Survation Polls GPs on Behalf of the Alzheimer’s Society and Eli Lilly
In May, Survation polled 382 GPs from England about the diagnosis and the monitoring of dementia.
The poll was completed online, with invitations to complete the survey sent out at random by email to GPs across all regions of England.
The Survey found that:
37% of GPs felt they had received sufficient basic training in diagnosis and management of dementia, although only 23% felt they had received sufficient post-qualification training in the area. 28% in each case felt they definitely had not received adequate basic or post qualification training, with GPs in the South of England reporting the highest level of dissatisfaction with training in both cases (33% for basic training, 34% for post-qualification training).
When asked how confident they are about diagnosing someone with dementia or Alzheimer’s disease, 79% said confident to some extent- with 22% saying ‘confident’ and 58% saying ‘fairly confident’. 15% replied that they are ‘not confident’. And when asked what the barriers are to diagnosis, 66% of GPs said ‘the stigma attached to mental health and dementia’, 65% said ‘many people with dementia do not present to General Practice’, 53% replied ‘a lack of support services for people following diagnosis’, 35% said ‘lack of training for GPs on dementia’, 33% said ‘a lack of suitable drug treatments’, 23% replied ‘no local memory clinic’ or ‘long waits at the memory clinic’.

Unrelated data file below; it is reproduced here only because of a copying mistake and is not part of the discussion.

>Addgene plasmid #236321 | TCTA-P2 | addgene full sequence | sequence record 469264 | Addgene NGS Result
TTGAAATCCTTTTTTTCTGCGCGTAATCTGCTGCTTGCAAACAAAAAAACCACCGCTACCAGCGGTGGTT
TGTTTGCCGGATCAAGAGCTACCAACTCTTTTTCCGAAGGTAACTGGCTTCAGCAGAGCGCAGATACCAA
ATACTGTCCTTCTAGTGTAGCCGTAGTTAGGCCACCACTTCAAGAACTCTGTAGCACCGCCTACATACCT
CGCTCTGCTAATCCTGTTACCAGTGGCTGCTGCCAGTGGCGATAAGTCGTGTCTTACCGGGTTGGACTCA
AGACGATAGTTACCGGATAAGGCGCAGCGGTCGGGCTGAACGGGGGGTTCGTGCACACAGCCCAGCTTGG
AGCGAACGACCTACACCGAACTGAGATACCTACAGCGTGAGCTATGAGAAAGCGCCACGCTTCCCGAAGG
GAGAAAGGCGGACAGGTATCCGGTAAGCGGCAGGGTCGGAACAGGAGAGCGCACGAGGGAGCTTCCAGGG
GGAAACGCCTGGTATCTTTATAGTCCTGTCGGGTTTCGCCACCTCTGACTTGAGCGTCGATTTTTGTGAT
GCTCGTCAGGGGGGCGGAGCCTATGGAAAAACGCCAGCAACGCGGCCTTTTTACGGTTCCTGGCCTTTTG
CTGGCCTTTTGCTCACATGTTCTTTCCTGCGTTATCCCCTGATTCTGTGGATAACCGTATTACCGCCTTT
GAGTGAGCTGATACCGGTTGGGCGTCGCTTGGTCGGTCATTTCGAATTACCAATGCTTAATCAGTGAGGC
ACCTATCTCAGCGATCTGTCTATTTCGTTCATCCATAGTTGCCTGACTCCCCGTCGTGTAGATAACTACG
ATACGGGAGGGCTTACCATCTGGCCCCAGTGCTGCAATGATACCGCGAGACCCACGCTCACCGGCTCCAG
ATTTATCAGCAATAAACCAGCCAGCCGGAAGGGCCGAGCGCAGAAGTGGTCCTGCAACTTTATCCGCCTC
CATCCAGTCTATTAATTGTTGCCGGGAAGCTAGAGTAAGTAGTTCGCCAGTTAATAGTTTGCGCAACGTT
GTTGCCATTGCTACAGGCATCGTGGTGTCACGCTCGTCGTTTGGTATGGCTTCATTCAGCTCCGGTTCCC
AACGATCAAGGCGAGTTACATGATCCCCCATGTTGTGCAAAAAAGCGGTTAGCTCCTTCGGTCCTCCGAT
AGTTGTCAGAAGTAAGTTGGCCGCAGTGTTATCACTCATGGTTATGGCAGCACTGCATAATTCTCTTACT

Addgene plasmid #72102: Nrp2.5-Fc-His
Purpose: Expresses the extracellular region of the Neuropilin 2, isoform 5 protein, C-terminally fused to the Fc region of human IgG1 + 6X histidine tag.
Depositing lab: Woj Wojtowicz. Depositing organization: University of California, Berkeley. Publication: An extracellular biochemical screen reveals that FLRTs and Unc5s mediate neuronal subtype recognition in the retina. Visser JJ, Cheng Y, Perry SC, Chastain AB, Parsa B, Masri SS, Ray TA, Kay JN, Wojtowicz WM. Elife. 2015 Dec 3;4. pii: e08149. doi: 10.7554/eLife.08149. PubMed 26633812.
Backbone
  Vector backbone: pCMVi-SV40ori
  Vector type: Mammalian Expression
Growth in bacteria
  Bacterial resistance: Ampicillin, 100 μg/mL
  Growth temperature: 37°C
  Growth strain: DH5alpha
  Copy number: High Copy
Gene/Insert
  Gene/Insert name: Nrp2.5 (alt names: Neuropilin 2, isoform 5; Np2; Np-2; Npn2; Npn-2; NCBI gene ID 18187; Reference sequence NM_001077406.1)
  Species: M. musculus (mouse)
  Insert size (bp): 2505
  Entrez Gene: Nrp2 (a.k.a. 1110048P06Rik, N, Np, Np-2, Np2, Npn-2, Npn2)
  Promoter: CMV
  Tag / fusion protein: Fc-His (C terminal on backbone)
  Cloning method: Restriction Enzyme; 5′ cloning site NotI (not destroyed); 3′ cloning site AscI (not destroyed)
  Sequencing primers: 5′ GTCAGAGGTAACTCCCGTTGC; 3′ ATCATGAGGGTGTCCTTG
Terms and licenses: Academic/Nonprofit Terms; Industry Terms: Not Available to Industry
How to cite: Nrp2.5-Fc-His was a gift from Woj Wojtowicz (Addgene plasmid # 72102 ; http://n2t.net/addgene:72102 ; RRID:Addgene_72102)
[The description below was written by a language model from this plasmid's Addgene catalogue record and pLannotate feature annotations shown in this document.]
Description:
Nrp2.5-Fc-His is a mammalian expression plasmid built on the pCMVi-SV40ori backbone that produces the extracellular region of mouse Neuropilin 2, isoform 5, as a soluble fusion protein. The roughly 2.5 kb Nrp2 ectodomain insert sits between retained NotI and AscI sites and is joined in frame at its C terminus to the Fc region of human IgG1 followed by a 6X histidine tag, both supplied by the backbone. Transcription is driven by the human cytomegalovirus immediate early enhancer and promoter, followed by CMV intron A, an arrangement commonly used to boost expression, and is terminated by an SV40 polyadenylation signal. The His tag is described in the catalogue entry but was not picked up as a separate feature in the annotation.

13% of GPs said ‘all the time’ when asked whether they tell their patients about the support they can receive from Alzheimer’s Society. 33% replied ‘often’, 28% said ‘sometimes’, 20% said ‘rarely’ and 6% replied ‘never’.
Full details of the findings are available in our report, which also features full cross-tabs of the poll.